The cost of dentistry now exceeds £100 million a year. In terms of a single specific illness or disease this figure is second only to the cost of mental illness and is greater than direct National Health Service expenditure on conditions such as pregnancy or the treatment of heart disease, bronchitis or tuberculosis.
At the last census in 1966 there were nearly 12 million people aged between 45 and 64 in England and Wales. This age group, which for convenience will be termed 'middle age' throughout this paper, covers the second part of economically active life. It is a time during which, while many careers are still reaching a peak, a decline in physical and mental powers has already begun to set in. As middle age is entered, a new phase of life begins. Patterns of morbidity and mortality rapidly alter as degenerative diseases become increasingly more significant.
Attitudes towards the 'ideal' weight vary both from society to society and also over time. In many societies, large size and a big appetite are equated with health. In Tunisia and other parts of Africa, young girls are fattened-up for marriage, and the chieftain's prestige may be judged as much by his girth as by the number of his wives or children. The late Aga Khan, leader of the Mohammedan Ismailo Sect, was weighed every year on his birthday and if he had gained in weight he received gifts in precious stones and metals to the same amount.
By 1990, the total cost of the National Health Service will probably have reached about £10,000 million of which about £1,300 million will be for medicines prescribed by general practitioners and hospital doctors. At 1968 prices the corresponding figures would be about £4,500 million and £600 million.
Over the past few years there has been a growing concern with Britain’s record of industrial innovation based upon technology. This stems from two factors. Firstly, it is increasingly appreciated that the UK’s success, if not survival, as a trading nation depends upon its ability to produce and sell new products which are more advanced, more efficient, or of better&n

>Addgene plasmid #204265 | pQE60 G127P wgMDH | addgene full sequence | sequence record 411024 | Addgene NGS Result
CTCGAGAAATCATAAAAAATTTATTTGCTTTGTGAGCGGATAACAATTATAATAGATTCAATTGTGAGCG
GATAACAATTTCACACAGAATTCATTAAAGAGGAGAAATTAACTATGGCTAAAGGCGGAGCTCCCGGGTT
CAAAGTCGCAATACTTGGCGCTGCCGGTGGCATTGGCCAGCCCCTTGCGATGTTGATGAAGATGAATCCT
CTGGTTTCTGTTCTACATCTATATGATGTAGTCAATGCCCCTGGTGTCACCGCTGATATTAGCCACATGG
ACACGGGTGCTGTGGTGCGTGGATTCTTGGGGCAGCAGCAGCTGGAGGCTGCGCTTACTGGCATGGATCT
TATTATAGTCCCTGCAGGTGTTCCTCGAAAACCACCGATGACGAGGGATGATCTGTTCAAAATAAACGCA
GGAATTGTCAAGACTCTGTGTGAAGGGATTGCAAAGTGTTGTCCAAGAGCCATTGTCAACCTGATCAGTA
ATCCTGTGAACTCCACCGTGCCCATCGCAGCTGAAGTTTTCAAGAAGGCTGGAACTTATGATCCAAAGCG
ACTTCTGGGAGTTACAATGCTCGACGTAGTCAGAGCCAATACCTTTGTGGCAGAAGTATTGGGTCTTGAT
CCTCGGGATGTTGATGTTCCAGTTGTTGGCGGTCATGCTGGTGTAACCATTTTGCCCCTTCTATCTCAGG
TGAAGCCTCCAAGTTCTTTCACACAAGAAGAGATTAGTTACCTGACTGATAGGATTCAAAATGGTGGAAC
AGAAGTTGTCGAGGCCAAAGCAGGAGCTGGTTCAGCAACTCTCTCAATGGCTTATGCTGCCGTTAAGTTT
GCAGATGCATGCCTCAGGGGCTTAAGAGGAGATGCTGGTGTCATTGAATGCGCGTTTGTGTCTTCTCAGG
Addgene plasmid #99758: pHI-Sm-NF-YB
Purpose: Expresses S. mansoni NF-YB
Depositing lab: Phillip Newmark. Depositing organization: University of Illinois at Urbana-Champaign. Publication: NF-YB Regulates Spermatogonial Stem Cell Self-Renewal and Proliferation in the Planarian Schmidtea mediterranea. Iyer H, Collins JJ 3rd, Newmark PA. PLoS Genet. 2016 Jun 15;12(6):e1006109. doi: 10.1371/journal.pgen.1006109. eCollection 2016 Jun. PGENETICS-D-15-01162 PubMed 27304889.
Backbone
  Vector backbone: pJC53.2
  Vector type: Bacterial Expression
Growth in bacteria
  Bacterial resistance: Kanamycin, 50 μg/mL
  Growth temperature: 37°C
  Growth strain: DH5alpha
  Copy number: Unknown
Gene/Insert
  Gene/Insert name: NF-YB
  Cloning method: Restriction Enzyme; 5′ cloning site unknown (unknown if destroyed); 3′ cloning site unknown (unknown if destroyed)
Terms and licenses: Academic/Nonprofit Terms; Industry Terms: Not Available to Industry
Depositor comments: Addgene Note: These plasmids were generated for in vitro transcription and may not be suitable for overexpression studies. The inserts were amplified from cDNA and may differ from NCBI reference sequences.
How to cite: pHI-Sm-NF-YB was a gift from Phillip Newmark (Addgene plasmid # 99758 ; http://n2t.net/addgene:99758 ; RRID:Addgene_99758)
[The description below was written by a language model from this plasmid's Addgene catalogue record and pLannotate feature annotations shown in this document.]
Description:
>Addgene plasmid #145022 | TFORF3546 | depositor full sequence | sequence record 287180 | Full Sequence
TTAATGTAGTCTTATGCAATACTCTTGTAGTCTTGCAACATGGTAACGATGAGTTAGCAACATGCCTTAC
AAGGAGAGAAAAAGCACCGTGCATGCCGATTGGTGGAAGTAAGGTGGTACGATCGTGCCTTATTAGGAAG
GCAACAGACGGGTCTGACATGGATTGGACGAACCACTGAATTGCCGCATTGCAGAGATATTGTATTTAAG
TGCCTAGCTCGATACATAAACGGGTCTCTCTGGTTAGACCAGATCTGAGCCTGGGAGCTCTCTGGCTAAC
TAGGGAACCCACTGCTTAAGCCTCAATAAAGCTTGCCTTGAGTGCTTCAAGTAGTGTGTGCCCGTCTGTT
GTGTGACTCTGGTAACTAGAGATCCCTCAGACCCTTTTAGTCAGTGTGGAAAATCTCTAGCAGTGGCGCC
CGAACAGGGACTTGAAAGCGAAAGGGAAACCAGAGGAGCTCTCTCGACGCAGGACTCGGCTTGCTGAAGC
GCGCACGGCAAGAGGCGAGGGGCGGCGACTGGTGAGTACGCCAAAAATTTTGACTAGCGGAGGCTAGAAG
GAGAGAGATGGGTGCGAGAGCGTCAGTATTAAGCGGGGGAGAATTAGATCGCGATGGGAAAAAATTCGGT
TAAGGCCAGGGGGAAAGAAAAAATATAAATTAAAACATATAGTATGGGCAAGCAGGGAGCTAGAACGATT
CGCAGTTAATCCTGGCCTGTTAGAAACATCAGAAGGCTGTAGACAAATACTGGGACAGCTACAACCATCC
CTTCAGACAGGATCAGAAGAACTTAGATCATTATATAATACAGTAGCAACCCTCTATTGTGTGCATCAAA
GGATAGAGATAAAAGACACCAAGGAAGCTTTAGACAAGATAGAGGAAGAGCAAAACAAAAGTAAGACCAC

This book contains the third series of Winter Lectures organised by the Office of Health Economics, and the first to be given after the publication of the 'Sainsbury Report'. Mr Freeman in his foreword to the volume containing the second series wrote: 'Not unnaturally some of the papers are concerned to justify the policies and practices of the principal firms in the industry.'
The total expenditure on medicines in the United Kingdom in 1966 was £267 million. Of this £188 million was for medicines prescribed on the National Health Service. The other £79 million was spent by the public mainly for medicines bought without a doctor's prescription. Thus self-treatment still forms an important aspect of medical care, although in terms of cost it accounts for less than half per cent of total consumer expenditure.
Iron deficiency anaemia is a very common condition in the United Kingdom. Prevalence is greatest amongst women of child-bearing age and elderly men and women. Detection is easy, accurate and fairly cheap by means of a simple battery operated haemoglobin meter. Anaemia is not a disease entity in itself, but a result of various causes. Thus, its morbidity rate and mortality rate are the collective ones for all the many underlying causes.
Chronic bronchitis and emphysema account for 7 per cent of all deaths in men and 3 per cent in women between the ages of 45-64. Simple bronchitis can be diagnosed by asking about persistent expectoration, or more specifically by measuring the volume of sputum a specimen of which, if purulent, will also permit the diagnosis of mucopurulent bronchitis. Obstructive bronchitis can be diagnosed by spirometry or by measuring peak flow and forced expiry time. These cheap, accurate and simple tests can be carried out by the General Practitioner.
Deaths from ischaemic heart disease are increasing amongst the early middle-aged in many countries. Over one quarter of all deaths amongst British males under the age of 45 are caused by arteriosclerotic heart disease and there is ample social and economic justification for attempting to detect asymptomatic and early disease — but only if effective preventive treatment is available.